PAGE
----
Pentagon Says U.S. Troop Position In Syria Came Under Fire From Turkish Incursion A spokesman says all U.S. troops are accounted for with no injuries. U.S. officials say they oppose Turkey's military incursion into northern Syria.


Pentagon Says U.S. Troop Position In Syria Came Under Fire From Turkish Incursion

Pentagon Says U.S. Troop Position In Syria Came Under Fire From Turkish Incursion

  • Transcript

Smoke rises from the Syrian town of Ras al-Ain on Friday amid Turkey's military operation against Kurdish forces. Ozan Kose/AFP via Getty Images hide caption


Smoke rises from the Syrian town of Ras al-Ain on Friday amid Turkey's military operation against Kurdish forces.

Ozan Kose/AFP via Getty Images

Updated at 7:46 p.m. ET

U.S. troops in the vicinity of Kobani, Syria, came under artillery fire from Turkish positions Friday, according to a Pentagon spokesman.

"The explosion occurred within a few hundred meters of a location outside the Security Mechanism zone and in an area known by the Turks to have U.S. forces present," Navy Capt. Brook DeWalt said in a statement. "All U.S. troops are accounted for with no injuries. U.S. Forces have not withdrawn from Kobani."

Earlier a U.S. official had told NPR's Tom Bowman that American forces had "departed that outpost" because the Turkish strikes were "too close for comfort," and the troops "may go back tomorrow."

U.S. defense officials have decried Turkey's incursion into Kurdish-dominated northern Syria, several days after President Trump cleared the way for the attack by withdrawing U.S. forces from the border.

"We oppose and are greatly disappointed by Turkey's decision to launch a unilateral military incursion into northern Syria," Defense Secretary Mark Esper told reporters Friday.

DeWalt's statement said, "The U.S. demands that Turkey avoid actions [in areas where U.S. forces are present] that could result in immediate defensive action."

Kobani is located very close to the Turkish border, about 40 miles east of where Turkish attacks had been focused. One U.S. official tells NPR it is "the heart of the Kurds."

Esper said he has spoken to Turkey's defense minister "and reiterated the damage this is doing to our bilateral relationship."

The U.N. warns that at least 100,000 people have been displaced since the incursion began two days ago. Christian Cardon de Lichtbuer from the International Committee of the Red Cross says, "We have there all the ingredients for unfortunately yet another humanitarian crisis in Syria."

The U.N. says that at least seven civilians have been killed in the first two days of the Turkish operation.

The Turkish offensive is targeting Kurdish-led forces who have fought alongside the U.S. in its offensive against ISIS. These forces are at odds with Turkey, which says they are linked to militant organizations that stage attacks against the Turkish government.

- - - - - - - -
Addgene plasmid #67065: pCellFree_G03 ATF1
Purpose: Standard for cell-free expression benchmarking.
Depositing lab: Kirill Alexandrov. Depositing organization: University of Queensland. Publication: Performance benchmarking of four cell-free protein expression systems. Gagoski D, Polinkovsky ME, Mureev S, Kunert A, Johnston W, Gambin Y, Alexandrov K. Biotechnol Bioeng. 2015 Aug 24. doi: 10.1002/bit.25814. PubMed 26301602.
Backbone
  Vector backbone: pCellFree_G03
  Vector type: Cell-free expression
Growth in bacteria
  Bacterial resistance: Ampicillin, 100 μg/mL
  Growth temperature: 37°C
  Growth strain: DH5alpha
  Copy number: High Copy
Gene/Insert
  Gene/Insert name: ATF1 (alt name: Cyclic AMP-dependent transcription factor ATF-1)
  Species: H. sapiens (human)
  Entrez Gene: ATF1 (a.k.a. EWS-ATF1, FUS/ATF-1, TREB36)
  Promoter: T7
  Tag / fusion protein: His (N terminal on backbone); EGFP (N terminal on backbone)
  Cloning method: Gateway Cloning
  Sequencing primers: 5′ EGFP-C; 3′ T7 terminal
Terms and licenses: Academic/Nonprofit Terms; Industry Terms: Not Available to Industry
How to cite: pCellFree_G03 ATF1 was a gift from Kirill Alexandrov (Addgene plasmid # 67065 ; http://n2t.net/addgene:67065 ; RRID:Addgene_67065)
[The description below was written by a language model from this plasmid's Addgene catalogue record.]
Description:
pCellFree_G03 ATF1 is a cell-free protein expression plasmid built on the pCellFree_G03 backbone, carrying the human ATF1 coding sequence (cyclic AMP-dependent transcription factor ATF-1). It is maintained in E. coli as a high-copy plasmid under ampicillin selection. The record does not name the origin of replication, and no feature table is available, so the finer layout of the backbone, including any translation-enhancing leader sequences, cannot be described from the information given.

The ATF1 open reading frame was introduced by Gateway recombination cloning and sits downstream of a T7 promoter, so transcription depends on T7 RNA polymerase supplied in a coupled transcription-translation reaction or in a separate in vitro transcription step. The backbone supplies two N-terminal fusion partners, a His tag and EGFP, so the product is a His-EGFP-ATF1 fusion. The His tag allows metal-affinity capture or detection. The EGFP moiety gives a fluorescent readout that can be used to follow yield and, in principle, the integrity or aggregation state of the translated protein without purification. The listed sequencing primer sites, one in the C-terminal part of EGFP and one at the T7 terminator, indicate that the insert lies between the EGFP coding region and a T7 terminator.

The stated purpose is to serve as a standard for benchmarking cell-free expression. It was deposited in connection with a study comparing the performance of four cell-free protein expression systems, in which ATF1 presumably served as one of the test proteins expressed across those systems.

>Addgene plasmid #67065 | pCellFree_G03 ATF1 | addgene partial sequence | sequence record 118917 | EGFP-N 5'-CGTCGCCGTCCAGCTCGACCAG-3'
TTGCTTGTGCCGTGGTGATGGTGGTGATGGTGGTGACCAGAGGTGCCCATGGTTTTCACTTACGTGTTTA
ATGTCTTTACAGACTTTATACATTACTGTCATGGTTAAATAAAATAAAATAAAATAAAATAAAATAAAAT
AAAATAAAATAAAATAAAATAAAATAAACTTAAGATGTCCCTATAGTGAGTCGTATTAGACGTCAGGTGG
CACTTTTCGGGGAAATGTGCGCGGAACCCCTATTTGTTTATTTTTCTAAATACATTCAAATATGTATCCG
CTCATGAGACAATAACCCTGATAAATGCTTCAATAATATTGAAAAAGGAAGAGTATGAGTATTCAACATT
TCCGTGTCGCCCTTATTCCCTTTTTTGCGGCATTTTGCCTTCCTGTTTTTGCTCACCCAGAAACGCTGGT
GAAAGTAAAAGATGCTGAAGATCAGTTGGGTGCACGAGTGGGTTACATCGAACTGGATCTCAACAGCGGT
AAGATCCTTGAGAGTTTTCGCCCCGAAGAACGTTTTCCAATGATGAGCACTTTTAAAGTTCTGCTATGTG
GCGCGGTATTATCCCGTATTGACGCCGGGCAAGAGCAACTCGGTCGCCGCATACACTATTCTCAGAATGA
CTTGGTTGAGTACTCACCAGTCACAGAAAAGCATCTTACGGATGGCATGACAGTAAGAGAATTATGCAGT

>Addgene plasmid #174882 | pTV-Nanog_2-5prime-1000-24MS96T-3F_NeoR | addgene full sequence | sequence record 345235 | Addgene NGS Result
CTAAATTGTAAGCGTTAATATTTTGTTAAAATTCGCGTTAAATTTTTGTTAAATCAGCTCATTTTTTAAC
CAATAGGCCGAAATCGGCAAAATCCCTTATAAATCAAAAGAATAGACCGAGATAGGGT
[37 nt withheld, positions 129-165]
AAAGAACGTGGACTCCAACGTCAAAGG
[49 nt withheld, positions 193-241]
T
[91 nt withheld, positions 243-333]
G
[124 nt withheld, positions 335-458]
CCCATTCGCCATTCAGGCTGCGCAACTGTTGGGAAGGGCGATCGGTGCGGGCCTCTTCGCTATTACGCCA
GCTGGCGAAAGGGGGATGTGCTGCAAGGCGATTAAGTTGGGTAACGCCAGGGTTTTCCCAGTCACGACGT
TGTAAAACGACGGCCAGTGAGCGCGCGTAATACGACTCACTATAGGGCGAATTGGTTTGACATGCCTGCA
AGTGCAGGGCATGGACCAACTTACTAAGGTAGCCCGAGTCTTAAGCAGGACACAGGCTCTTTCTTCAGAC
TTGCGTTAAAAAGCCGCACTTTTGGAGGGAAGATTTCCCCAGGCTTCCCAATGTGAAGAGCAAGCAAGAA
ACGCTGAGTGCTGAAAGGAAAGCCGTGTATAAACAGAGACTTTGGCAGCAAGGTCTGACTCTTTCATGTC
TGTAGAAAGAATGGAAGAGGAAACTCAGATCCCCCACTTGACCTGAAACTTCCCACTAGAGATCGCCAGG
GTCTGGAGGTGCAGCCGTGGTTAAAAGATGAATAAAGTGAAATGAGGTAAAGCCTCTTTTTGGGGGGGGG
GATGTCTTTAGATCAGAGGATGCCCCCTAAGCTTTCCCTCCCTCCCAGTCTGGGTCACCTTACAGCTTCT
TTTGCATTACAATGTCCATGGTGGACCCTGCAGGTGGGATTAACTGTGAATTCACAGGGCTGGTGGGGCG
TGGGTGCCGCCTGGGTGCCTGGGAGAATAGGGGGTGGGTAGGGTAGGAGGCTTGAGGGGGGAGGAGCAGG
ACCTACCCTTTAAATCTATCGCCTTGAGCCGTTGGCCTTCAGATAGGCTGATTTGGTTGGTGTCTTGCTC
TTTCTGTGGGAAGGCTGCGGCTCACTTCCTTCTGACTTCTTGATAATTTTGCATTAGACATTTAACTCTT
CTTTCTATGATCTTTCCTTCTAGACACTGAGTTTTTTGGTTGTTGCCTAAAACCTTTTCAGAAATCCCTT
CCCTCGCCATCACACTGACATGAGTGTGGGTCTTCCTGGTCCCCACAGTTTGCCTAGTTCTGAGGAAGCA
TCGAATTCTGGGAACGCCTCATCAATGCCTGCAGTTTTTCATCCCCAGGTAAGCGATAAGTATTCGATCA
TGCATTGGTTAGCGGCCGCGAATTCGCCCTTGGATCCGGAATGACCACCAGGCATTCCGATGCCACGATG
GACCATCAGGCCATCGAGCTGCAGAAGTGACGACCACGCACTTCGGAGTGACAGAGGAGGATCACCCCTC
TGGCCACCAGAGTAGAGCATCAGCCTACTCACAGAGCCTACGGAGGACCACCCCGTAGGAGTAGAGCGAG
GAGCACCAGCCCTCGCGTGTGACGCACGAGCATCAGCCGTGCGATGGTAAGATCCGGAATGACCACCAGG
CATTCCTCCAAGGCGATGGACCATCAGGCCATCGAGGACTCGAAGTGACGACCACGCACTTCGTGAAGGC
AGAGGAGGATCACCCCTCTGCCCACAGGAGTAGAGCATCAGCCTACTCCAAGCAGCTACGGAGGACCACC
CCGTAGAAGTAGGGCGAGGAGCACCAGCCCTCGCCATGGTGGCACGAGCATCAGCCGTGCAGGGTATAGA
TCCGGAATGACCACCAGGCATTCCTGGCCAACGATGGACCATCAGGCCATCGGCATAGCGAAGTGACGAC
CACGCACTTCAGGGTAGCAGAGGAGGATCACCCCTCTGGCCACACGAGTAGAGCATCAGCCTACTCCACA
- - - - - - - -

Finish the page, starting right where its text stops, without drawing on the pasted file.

Late Sunday, following a call between Trump and Turkish President Recep Tayyip Erdogan, the White House said that "Turkey will soon be moving forward with its long-planned operation in northern Syria." Turkey began its operation on Wednesday, aiming to clear a buffer zone of Kurdish forces.

The operation has garnered widespread criticism, even from a confidant of Trump's. Jack Keane, a retired four-star general and informal adviser to the president, told NPR that it "is a strategic blunder of significant consequence to permit Erdogan to use military force to establish a buffer zone."

Keane says that he believes most of Trump's national security advisers "were surprised by this decision and clearly believe that we still should be supporting the Syrian Kurds and getting back to the negotiating table with Turkey on what size the buffer zone should be."

He added that "Erdogan told [Trump] that he fully intended to conduct operations to clear that buffer zone to the depth that he wanted to have it." The Kurdish fighters impacted, Keane said, are "as much of an ally [as] we have had in any war that we've ever fought."

A U.S. official told NPR that he considers this the U.S. military's "moral and ethical dilemma of the current generation."

"Standing by while a faithful partner is hunted down by a NATO country after the partner stood by us against ISIS. Completely absurd & avoidable," he said in a text. "Responsibility lays not just with those who act, but also with failure to act - to prevent. Our leaders know this and remain silent."

Esper denied that the U.S. had greenlighted the Turkish operation. "We pushed back very hard at all levels for Turkey not to commence the operation," he said, and had relocated fewer than 50 U.S. special operations soldiers out of the immediate area.

These troops, and Kurdish-allied forces, had been holding ISIS militants. The U.S. has said that these detainees are now Turkey's responsibility, though Esper said that two high-profile militants who were involved in the kidnapping and murder of U.S. and U.K. citizens in Syria have been transferred to U.S. custody.

On Friday, the Treasury announced that it was prepared to impose sanctions on Turkish government agencies and officials "to dissuade Turkey from any further offensive military action in northeast Syria."

"We are putting financial institutions on notice that they should be careful and that there could be sanctions," U.S. Treasury Secretary Steven Mnuchin said, according to Reuters.